With IR35 reform looming, operating under a Statement of Work (SoW) – which is a contract outlining deliverables that must be achieved to complete a project and receive payment – may become increasingly popular. This is because when a legitimate SoW is in place, the responsibility for determining IR35 status will sit with the company outsourcing the work, which could be you, the contractor or the agency you work through (as opposed to the end-client).
However, creating an SoW in the first place, particularly when you’re working with a new client, can be difficult. In this article, we’ll outline a simple process that we have found works well for contractors who are new to or relatively inexperienced in this particular field.
What is the problem that this engagement is trying to solve? This should be stated from the outset, given all the deliverables should link back to solving that particular problem.
Next, compile a document of everything you think you’ll need to accomplish during the project. At this point, don’t worry about order, just focus on making a note of these things, which could include: options analysis, a roadmap, blueprint, solutions analysis document, HLD (high-level design), LLD (low-level design), a gap analysis document, stakeholder map, weekly status update report and so on.
You should then decide how you’re going to achieve these things specifically. Define these deliverables and write down the process required to produce them, so you can clearly articulate what’s in and out of the project scope.
Bear in mind that tasks are not deliverables – they’re the actions that need to be taken to achieve the deliverables. As such, each task you write down should explain a specific action to be taken, which will lead to a specific deliverable. Just having the outputs/deliverables in isolation without the context that the tasks provide renders the SoW quite meaningless.
Remember, an SoW isn’t a job description, so it mustn’t read like one. This is where many contractors slip up, as often the information that they would have received from the client or the agency comes in the form of a job description. Your SoW needs to focus on the specific tasks to be performed and the output/deliverables that will be produced as a result. The language needs to lean towards the delivery of a specific outcome. Words like ‘assist’, ‘support’, ‘help’ and ‘be part of’ have no place on an SoW.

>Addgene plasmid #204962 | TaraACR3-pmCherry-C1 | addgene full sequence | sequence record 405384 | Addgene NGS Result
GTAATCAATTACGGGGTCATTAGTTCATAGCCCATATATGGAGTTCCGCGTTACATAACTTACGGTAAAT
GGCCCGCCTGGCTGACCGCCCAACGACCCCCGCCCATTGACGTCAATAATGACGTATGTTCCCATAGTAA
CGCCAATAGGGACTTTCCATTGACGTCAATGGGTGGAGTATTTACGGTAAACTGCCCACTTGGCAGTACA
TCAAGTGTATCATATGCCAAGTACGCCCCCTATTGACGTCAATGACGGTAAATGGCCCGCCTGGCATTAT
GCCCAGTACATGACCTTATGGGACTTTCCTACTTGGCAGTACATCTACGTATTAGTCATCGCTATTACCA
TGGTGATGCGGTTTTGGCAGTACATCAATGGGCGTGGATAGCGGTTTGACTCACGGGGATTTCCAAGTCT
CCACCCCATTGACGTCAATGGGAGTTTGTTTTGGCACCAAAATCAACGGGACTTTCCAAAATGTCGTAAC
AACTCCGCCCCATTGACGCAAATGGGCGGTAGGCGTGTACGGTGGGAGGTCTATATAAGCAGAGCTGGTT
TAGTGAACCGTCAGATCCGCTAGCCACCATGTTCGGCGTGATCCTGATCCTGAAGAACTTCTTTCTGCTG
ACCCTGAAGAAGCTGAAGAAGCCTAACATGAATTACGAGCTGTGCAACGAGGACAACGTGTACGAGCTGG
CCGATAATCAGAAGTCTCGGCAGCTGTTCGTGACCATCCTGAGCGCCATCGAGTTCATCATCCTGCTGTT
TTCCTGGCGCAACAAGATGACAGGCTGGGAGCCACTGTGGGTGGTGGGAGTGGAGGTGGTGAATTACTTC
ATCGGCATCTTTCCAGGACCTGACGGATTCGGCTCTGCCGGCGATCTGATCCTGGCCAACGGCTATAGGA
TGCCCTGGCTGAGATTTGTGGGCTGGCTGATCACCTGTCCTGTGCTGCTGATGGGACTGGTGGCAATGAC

If you’re part of a much larger programme of work, you need to be very aware of the timing of the project. This is so your milestones link to those deadlines. Producing a final document that’s signed off mid-project wouldn’t look very professional or consistent under scrutiny. Secondly, milestones that always finish at the end of every month aren’t always realistic. As we all know, projects rarely wrap up nicely at the end of every month. If only…
Make it clear what you consider to be out of scope – in other words, things you won’t do as part of the engagement. This is helpful for areas such as supervision, direction and control, as the work you perform will be explicitly stated. With this detailed, you and your team (should you have one) can push back against unwanted requests, which helps demonstrate that the service provided is genuinely outsourced.
Be clear and concise. Make your SoW as short as possible, avoid words with multiple interpretations and ensure it’s easy to understand. Remember, we aren’t developing overly stringent and inflexible work packages here, so it’s important that a degree of movement is incorporated into your Statement of Work.
Ensure that everyone who has a say in the SoW is involved in the process – from the client to any sub-contractors, HR managers and, when involved, agencies. This helps assist with transparency, with each party in agreement of the contract and singing from the same hymn sheet.
Similar to how ‘like for like’ substitution does not happen in reality, HMRC expects a new contract to be created every time there is a change in the process – this simply isn’t feasible in my opinion. As a result, the SoW needs to be written flexibly and all changes to it should be documented in a ‘Service Report’, to demonstrate the compliance required.
It’s very important that a Statement of Work includes a clear authorisation process. This could be something as simple as an email authorisation, a service report sent to the client or a stakeholder meeting where your findings are presented.
There’s no hard and fast rule to pricing, however, even when consultancy organisations submit work, the client nearly always wants to see the rate card for everyone involved. Most organisations’ procurement systems are still mainly set up to deal with a T&M (time and material) model, even when you are quoting a fixed price. Our advice, therefore, is to quote the time you expect the tasks to take – for example, your day rate plus a 10% or 15% contingency fee.
In the lead up to IR35 reform in the private sector, drawing up a watertight Statement of Work and insisting to your client that you operate under one may prove vital in helping to protect your IR35 status going forward.
This article was written by Ben Clark, CEO of The Sub Bench, which is a new concept that helps contractors legitimately promote their outside IR35 status. To learn more about how this service helps remove the notion of personal service, please click here.